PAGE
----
Though I am not Jewish I grew up immersed in the culture and, oftentimes, coveting it. Thus, when an opportunity presents itself, I like to celebrate (and, of course, indulge in one particular rite of passage: prepare traditional foods and enthusiastically enjoy them). Hanukkah, the Festival of Light, has many foods associated with it: latkes, sufganiyot, and dairy. Fried foods are symbolic of the limited supply of oil that lasted for eight days, and dairy is symbolic of Judith (Yehudit) who saved her village from destruction.
For our Hanukkah dinner, I made potato latkes, noodle kugel, challah, and a pear-walnut cake with honey-orange syrup. I felt assured that all would turn out well, but I had my concerns about the kugel. You see, I’ve never actually experienced kugel – I have only heard the tales of woe and horror from my Jewish friends and, as such, steered well clear of any kugel offered to me (a far easier feat once I went vegan). This year, however, I decided to tackle the kugel. According to Wikipedia, “Kugels may be sweet or savory. The most common types are made from egg noodles (called lochshen kugels) or potatoes and often contain eggs, but there are recipes in everyday use in modern Jewish kitchens for a great diversity of kugels made with different vegetables, fruit, batters, cheese, and other flavorings and toppings.” I chose a Martha Stewart noodle kugel recipe that is both sweet and savory.
My concerns arose when I looked over the recipe, and the trepidation set in as I began to assemble my ingredients. The combination of flavors appeared to be so unlike any other I have tried – and, more importantly, have enjoyed. This dish was truly jumping into the unknown for me. The other source of concern was how rich the dish must be: the original version called for 2 cups of sour cream, 1 cup of cream cheese, 6 eggs, 1 cup of butter, and 1 cup of sugar – oh my! Not only did I sub in vegan options for the sour cream, cream cheese, butter, and eggs, but I also reduced the quantity of each. Traditional noodle kugel also calls for wide egg noodles, but I used lasagna noodles that I cut into smaller pieces and they worked beautifully.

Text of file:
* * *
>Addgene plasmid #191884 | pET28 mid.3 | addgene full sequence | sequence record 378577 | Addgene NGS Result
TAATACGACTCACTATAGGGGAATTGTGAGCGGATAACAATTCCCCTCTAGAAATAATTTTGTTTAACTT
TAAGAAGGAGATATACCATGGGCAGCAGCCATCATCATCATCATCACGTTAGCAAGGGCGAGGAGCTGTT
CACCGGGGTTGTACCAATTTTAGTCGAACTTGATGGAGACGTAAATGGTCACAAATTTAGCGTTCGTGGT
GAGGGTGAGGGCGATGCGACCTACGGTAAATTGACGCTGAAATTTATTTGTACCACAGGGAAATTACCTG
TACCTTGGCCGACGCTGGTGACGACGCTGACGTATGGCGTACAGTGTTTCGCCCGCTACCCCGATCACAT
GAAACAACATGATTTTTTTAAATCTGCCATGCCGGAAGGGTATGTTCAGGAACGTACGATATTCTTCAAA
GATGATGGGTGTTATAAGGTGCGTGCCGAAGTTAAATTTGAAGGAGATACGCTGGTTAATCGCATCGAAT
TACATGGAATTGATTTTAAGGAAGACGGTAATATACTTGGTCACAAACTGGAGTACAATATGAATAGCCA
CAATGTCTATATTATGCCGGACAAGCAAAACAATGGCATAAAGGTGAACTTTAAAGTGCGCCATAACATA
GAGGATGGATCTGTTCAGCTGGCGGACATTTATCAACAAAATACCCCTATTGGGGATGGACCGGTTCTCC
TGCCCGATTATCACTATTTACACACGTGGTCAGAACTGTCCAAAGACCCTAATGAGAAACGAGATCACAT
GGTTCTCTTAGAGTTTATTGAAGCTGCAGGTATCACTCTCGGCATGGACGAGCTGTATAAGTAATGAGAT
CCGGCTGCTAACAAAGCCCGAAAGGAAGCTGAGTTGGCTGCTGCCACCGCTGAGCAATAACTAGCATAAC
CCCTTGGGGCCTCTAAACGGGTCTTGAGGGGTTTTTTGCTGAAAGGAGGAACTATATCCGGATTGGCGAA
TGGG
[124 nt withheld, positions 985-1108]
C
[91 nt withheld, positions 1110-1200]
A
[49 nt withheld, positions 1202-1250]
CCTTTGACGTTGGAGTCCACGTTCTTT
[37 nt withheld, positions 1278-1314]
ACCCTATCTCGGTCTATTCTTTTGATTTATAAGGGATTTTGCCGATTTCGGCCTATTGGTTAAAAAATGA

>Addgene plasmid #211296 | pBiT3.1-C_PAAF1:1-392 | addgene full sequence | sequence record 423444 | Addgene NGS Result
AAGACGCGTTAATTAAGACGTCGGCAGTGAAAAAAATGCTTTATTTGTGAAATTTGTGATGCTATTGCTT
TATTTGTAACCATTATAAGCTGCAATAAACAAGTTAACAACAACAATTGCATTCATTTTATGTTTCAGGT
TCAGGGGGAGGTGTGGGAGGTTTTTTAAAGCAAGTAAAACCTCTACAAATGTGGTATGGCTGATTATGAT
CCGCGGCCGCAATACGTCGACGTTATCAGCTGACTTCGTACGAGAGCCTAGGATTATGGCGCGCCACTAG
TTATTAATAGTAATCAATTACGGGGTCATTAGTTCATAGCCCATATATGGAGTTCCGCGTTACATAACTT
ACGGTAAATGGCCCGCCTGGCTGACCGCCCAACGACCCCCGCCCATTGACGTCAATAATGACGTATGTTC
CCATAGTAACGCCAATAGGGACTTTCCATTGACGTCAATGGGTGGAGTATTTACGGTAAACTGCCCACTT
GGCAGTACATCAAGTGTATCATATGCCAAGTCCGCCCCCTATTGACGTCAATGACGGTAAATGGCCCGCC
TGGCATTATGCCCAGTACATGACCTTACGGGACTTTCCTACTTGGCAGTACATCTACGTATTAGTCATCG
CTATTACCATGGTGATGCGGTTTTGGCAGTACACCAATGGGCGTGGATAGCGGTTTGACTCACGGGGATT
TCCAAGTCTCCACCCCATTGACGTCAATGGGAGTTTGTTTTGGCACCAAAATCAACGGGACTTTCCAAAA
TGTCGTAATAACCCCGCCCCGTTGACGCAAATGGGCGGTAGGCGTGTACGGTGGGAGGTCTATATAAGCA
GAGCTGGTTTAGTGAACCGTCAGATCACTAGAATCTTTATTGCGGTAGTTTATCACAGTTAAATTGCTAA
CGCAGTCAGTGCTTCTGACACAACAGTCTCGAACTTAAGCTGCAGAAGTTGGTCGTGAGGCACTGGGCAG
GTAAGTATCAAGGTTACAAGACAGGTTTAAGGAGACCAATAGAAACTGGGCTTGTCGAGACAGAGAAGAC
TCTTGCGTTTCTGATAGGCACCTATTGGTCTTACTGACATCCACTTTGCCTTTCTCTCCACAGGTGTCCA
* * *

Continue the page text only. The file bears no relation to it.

Personal growth can only occur when we take risks and step outside of our comfort zones; the same can be said about the growth of our culinary prowess. This kugel was delicious, and it was, most definitely, the belle of the ball at our Hanukkah dinner. Sure, the challah received its fair share of praise, and the latkes enjoyed their time in the spotlight, but it was the kugel that had people coming back for more. The bonus? It tasted even better the day.
Adapted from Martha Stewart
1 cup (2 sticks) Earth Balance or other butter substitute, melted, plus more for dish
1 pound lasagna noodles
¼ cup canola oil
1 cup (8 ounces) Tofutti sour cream, room temperature
½ cup sugar
1 cup (8 ounces) Tofutti cream cheese, room temperature
½ tsp ground cinnamon
¼ tsp ground nutmeg
2 large apples, peeled, cored, and chopped into 1/2-inch pieces (about 3 cups)
1/3 cup golden raisins
1. Preheat oven to 350 degrees. Oil a 13-by-9-inch baking dish; set aside. Bring a large pot of salted water to a boil. Add noodles; cook until al dente according to package instructions, Drain noodles; set aside to cool. Once cool enough to handle, use a pizza cutter to slice the noodles in half lengthwise and then in thirds widthwise. Put back into pot and set aside.
2. Put oil and sour cream into the bowl of an electric mixer and mix on medium speed until combined. Mix in 1/4 cup sugar, 3/4 cup Earth Balance, and the cream cheese. Set aside.
3. Heat 2 tablespoons Earth Balance in a large skillet over medium heat. Stir in 2 tablespoons sugar, the cinnamon, and nutmeg. Add apples; gently toss to coat. Cook, tossing occasionally, until soft and caramelized, 10 to 12 minutes. Stir apples into sour cream mixture; pour over noodles. Add the raisins and toss gently to combine. Pour into prepared dish. Drizzle remaining 2 tablespoons butter over noodles; sprinkle with remaining sugar.
4. Bake until set and top is golden brown, about 30 minutes. Transfer to a wire rack; let stand 15 minutes before serving.